No. 299

Argued: Decided: March 5, 1929

Messrs. H. W. Hutton and R. T. Lynch, both of San Francisco, Cal., for petitioner.

[279 U.S. 59, 61]   Mr. Ira S. Lillick, of San Francisco, Cal., for respondents.

Mr. Justice HOLMES delivered the opinion of the Court.

The petitioner suffered a severe injury on the high seas while employed as an engineer on the tugboat Henrietta, [279 U.S. 59, 62]   belonging to A. Paladini, Incorporated, a corporation of the State of California. He sued the corporation and also the respondents, the stockholders of the same, seeking to hold the latter liable under the Constitution of the State, article 12, 3, and the Civil Code, 322, which provide that each stockholder shall be individually and personally liable for such proportion of all its debts and liabilities contracted during the time he was a stockholder, as the amount of stock owned by him bears to the whole of the subscribed capital stock. The respondents took proceedings in the District Court of the United States to limit their liability under the Acts of Congress, and the limitation was established by the Circuit Court of Appeals for the Ninth Circuit under R. S. 4283 ( Code, title 46, 183 (46 USCA 183)), and the Act of June 26, 1884, c. 121, 18, 23 Stat. 57 (Code, title 46, 189 (46 USCA 189)) 26 F.(2d) 21. These statutes, it will be remembered, provide for the limitation of the liability of shipowners to the value of the vessel and pending freight, and of part owners to their proportional share. The argument of the present petitioner is that the stockholders of A. Paladini, Inc., were not the owners of the Henrietta and that their liability under the law of California was an independent one voluntarily assumed by contract, with which the Acts of Congress do not interfere.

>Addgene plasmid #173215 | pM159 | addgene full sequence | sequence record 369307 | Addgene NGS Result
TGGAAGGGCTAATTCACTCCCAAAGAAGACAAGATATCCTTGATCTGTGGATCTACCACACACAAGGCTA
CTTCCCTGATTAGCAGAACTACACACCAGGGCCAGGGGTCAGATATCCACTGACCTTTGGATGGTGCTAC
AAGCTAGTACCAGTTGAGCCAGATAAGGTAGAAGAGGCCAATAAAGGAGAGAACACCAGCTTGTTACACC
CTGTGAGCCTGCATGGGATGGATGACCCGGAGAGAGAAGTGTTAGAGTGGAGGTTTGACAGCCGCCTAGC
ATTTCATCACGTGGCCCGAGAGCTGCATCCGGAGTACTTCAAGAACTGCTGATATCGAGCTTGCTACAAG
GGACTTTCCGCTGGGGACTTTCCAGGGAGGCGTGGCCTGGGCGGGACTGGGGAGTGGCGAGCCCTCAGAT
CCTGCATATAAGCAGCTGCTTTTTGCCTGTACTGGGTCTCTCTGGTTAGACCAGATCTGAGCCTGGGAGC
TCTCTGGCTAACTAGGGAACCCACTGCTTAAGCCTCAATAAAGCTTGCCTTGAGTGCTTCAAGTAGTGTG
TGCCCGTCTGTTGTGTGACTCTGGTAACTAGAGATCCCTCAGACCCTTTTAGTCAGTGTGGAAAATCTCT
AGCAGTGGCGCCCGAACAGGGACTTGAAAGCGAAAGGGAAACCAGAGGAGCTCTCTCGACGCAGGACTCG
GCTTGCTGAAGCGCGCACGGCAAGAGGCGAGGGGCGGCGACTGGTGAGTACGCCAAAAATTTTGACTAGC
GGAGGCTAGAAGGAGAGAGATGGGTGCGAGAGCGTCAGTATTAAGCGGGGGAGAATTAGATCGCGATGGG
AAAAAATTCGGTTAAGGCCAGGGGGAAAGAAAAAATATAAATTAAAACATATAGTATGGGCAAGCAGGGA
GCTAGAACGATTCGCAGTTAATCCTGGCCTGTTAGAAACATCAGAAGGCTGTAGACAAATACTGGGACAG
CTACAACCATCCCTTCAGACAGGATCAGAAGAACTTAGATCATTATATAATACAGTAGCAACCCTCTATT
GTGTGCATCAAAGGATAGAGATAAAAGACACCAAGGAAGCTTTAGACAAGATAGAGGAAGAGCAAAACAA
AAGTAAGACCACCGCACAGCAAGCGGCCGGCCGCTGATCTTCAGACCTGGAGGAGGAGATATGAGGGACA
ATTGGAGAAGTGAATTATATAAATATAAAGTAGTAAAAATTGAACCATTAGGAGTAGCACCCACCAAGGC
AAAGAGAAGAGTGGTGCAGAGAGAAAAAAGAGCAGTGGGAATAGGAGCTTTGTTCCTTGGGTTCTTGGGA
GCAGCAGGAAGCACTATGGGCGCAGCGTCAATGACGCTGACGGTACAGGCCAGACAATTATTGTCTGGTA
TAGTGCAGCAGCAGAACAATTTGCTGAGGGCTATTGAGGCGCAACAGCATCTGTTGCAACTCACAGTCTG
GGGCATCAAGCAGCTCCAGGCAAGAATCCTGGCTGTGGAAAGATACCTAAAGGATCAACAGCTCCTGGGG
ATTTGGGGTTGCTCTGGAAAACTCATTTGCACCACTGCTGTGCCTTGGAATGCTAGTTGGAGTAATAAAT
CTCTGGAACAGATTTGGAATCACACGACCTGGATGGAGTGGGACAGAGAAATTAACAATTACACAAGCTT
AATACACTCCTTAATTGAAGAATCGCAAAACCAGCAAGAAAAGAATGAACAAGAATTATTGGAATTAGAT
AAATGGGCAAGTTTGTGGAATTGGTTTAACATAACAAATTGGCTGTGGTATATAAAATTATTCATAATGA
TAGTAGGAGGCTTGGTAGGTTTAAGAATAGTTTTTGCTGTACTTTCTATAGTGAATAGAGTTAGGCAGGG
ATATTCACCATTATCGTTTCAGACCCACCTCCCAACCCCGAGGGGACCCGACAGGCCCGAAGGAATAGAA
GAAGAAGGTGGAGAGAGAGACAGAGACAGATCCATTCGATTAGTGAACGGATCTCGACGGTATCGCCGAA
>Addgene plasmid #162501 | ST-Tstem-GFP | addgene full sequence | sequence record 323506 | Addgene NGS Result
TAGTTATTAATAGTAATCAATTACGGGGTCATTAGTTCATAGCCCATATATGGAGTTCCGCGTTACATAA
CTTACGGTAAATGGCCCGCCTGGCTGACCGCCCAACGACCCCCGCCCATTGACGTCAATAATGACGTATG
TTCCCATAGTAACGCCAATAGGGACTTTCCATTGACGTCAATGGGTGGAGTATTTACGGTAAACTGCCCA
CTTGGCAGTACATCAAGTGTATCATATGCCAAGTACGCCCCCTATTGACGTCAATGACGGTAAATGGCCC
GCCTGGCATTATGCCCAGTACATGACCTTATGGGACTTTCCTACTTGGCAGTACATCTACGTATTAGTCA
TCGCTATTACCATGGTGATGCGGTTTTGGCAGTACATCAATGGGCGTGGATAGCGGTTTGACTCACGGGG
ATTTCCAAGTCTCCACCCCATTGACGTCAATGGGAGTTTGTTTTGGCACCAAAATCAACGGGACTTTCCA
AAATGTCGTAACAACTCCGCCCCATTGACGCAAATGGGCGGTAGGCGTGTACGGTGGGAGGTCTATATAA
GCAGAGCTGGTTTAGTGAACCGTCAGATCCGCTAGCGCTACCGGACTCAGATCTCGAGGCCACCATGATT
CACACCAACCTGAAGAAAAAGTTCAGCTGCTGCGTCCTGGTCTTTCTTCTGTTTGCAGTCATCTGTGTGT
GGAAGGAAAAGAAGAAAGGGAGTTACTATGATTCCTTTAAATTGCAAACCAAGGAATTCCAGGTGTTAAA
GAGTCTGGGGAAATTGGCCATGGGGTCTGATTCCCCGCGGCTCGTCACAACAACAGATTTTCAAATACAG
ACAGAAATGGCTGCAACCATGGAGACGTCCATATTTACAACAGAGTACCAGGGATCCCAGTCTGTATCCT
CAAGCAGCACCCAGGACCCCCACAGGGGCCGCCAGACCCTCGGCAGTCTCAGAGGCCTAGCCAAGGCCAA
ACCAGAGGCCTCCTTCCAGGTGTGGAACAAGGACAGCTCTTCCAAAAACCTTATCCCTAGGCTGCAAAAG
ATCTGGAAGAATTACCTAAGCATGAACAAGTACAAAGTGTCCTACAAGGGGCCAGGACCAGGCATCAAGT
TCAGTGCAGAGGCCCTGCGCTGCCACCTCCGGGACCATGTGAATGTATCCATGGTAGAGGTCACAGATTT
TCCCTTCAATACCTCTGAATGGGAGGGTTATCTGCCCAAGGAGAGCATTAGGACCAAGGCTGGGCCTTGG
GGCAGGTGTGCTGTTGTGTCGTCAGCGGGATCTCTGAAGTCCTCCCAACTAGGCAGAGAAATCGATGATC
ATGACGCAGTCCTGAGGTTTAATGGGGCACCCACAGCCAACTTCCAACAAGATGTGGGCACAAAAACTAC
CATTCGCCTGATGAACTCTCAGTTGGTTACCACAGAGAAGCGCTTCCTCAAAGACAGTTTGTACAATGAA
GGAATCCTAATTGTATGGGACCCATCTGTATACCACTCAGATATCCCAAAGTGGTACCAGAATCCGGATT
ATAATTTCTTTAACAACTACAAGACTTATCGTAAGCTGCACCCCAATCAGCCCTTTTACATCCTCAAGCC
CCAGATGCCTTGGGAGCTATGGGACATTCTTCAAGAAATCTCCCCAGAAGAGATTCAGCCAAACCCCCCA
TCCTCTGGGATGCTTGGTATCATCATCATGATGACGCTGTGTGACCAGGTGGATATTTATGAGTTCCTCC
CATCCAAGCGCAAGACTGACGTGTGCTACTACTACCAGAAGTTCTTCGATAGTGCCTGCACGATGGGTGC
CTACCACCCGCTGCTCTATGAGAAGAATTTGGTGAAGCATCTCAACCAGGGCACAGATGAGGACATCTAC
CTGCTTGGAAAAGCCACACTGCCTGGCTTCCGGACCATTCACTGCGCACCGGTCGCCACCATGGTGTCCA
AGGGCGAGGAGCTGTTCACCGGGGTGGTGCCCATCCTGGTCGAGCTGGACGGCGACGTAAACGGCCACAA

The Circuit Court of Appeals disposed of the case after a thorough discussion. It is unnecessary to do more than to make a short statement of the points. The purpose of the act of Congress was ‘to encourage investment by exempting the investor from loss in excess of the fund he is willing to risk in the enterprise.’ (C. C. A.) 26 F.(2d) 24; Richardson v. Harmon, 222 U.S. 96, 103 , 32 S. Ct. 27; Hartford Accident & Indemnity Co. v. Southern Pacific Co., 273 U.S. 207, 214 , 47 S. Ct. 357. For this purpose no rational distinction can be taken between several persons owning shares in a vessel directly and making the same division by putting the title in a corporation and distributing the corporate stock. The [279 U.S. 59, 63]   policy of the statutes must extend equally to both. In common speech the stockholders would be called owners, recognizing that their pecuniary interest did not differ substantially from those who held shares in the ship. We are of opinion that the words of the acts must be taken in a broad and popular sense in order not to defeat the manifest intent. This is not to ignore the distinction between a corporation and its members, a distinction that cannot be overlooked even in extreme cases, Behn, Meyer & Co. v. Miller, 266 U.S. 457, 472 , 45 S. Ct. 165, but to interpret an untechnical word in the liberal way in which we believe it to have been used-as has been done in other cases. International Stevedoring Co. v. Haverty, 272 U.S. 50 , 47 S. Ct. 19.

The other branch of the petitioner’s argument seems to us a perversion of the California law. The effect of that law so far as it goes is to destroy the operation of a charter as a nonconductor between the persons injured by a breach of corporate duty and the members of the corporation, who but for the charter would be liable. As suggested in Flash v. Conn, 109 U.S. 371 , 3 S. Ct. 263, it leaves the members to a certain extent in the position of copartners. But that is the liability that the Acts of Congress mean to limit. Having no doubt of the comprehensive purpose of Congress we should not be ingenious to construe the California statute in such a way as to raise questions whether it could be allowed to interfere with the uniformity which has been declared a dominant requirement for admiralty law.